Where the Streets Had a Name

Where the Streets Had a Name by Randa Abdel-Fattah Intermediate, Middle School Scholastic 314 pp. 11/10 978-0-545-17292-9 $17.99
RedReviewStarIn Israeli-occupied Bethlehem, fear and bloodshed are as much a part of life as scolding parents and school pranks. Ever since their house and land were destroyed, Hayaat's Muslim family has lived in a small apartment: parents, sisters, brothers, and (flatulent) Sitti Zeynab, Hayaat's beloved grandmother. Despite interruptions by unpredictable curfews, daily life carries on, including big plans for Hayaat's sister's wedding. Hayaat's Christian best friend, Samy, is a born troublemaker and reliable source of entertainment; he also defends Hayaat from cruel remarks about the scars across her face, inflicted on a terrible day that Hayaat tries hard to forget. The sights, sounds, and smells of Bethlehem come to life as the two race each other through the streets. When Sitti Zeynab falls ill, Hayaat recruits Samy on a mission to cross the wall illegally and bring back a jar of earth from her homeland. The long journey through numerous checkpoints is alternatingly tedious and frightening, vividly depicting the trials of occupation and the extreme fortitude of the people living under it. The joyful occasion of Jihan's wedding at novel's end is a clear sign of hope in the midst of hardship. Abdel-Fattah's (Does My Head Look Big in This?, rev. 7/07) message isn't subtle but loud and heartfelt as delivered by thirteen-year-old Hayaat: "In the end we are all of us only human beings who laugh the same." Who can fight that? LAUREN ADAMS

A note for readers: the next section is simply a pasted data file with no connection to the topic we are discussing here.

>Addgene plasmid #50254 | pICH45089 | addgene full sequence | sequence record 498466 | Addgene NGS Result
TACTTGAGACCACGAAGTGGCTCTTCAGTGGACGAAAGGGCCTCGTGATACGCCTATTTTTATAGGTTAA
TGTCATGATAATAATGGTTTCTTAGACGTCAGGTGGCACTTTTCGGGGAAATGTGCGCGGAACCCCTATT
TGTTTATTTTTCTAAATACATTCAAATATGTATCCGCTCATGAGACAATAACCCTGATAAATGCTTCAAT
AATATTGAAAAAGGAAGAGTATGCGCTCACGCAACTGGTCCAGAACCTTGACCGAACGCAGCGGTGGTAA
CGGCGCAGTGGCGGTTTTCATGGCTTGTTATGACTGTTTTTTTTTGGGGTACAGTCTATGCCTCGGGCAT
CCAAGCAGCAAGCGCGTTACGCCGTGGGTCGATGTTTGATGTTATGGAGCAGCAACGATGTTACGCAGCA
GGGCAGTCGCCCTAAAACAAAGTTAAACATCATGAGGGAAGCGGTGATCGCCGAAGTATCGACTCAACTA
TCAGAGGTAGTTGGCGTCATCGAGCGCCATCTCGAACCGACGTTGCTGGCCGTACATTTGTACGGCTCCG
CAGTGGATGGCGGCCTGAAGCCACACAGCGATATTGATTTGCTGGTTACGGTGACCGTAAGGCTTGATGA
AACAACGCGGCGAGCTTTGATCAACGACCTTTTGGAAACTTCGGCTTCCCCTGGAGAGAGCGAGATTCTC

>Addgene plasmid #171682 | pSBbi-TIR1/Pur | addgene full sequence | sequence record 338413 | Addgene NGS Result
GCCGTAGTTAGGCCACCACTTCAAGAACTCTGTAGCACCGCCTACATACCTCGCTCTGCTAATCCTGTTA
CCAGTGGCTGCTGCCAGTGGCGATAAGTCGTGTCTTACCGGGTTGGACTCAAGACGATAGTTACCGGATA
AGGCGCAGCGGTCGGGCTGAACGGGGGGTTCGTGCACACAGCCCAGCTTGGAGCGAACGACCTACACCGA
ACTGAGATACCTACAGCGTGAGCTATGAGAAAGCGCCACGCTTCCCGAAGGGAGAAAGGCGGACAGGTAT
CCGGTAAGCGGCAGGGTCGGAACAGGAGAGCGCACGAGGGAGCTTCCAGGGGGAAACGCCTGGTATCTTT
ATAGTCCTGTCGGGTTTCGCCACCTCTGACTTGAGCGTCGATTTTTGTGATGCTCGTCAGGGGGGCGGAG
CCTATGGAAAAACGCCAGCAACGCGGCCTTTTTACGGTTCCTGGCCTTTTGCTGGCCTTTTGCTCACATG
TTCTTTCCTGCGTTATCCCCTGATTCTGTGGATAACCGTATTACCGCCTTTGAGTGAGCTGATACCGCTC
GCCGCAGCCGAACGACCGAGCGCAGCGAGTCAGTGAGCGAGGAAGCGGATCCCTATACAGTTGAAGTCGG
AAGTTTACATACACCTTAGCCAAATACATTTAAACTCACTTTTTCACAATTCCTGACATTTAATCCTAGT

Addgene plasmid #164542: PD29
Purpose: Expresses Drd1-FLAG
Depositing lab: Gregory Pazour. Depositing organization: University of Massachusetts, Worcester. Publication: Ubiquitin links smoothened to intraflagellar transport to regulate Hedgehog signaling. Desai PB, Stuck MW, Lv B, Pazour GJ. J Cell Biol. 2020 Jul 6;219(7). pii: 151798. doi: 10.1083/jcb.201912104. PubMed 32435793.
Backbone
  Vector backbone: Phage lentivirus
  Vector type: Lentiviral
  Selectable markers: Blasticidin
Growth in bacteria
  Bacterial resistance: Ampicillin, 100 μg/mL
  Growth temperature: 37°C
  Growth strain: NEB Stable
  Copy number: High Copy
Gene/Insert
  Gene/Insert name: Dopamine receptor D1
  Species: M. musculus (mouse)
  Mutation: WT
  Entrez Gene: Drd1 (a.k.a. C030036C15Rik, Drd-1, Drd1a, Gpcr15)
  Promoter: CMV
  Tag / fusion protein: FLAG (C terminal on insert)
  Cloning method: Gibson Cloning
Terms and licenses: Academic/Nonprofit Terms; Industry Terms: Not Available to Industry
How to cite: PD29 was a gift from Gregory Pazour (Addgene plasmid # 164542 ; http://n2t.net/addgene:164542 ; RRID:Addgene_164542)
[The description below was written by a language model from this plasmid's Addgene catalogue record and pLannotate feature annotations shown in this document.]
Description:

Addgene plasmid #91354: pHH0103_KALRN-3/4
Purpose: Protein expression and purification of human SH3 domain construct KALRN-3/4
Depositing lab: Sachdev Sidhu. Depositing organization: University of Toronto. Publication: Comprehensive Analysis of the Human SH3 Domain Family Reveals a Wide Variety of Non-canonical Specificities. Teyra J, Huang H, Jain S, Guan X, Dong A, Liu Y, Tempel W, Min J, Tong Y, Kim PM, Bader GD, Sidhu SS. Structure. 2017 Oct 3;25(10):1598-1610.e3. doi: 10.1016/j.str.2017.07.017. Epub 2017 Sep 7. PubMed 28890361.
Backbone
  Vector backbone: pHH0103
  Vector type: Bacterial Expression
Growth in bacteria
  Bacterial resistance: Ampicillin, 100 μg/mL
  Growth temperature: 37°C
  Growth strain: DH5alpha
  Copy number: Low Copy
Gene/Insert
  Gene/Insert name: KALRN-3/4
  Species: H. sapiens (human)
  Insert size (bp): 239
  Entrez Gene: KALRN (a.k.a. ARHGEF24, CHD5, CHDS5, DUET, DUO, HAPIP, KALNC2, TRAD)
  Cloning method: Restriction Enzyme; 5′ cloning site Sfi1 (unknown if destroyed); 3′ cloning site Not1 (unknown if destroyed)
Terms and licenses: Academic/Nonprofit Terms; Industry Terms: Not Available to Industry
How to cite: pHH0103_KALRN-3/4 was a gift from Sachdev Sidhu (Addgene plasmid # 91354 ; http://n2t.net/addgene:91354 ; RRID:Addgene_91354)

Gr 5-8 Physically and emotionally scarred, Hayaat lives behind the Israeli-built Separation Wall in the West Bank City of Bethlehem. When her beloved grandmother falls ill, the 13-year-old decides to make her way to Jerusalem to fill an empty hummus jar with soil from the land of her grandmother's ancestral home. She is certain that this will mend her heart. Unfortunately, although Jerusalem is merely minutes away, curfews, checkpoints, and an identity card that doesn't allow her to cross the border mean that Hayaat and her soccer-loving, troublemaker friend Samy face a perilous journey. This novel is an important addition to a very small body of existing books that tell the Palestinian story for young people, and an intensely realistic setting brings that story to life. It is full of humor, adventure, and family love, but doesn't try to hide the heartbreaking and often bitter reality of life under Occupation. Abdel-Fattah manages to walk the line of truth-telling and sensitivity. She has avoided vilifying Israelis and, in fact, Hayaat and Samy could not have completed their journey without the help of a Jewish Israeli couple sympathetic to their cause. A cast of quirky characters adds both humor and realism to the story, making the devastating circumstances more palatable to young readers and keeping the story light in spite of a heavy topic and some dark realizations as the plot moves forward.-"Sharon Senser McKellar, Oakland Public Library, CA" Copyright 2010 Media Source Inc.
Hayaat's Muslim family lives in a small apartment in Israeli-occupied Bethlehem. When her grandmother, Sitti Zeynab, falls ill, Hayaat embarks on a mission to bring back a jar of earth from her homeland. The long journey to Jerusalem through numerous checkpoints is vividly depicted, along with the trials of occupation and the extreme fortitude of the people living under it.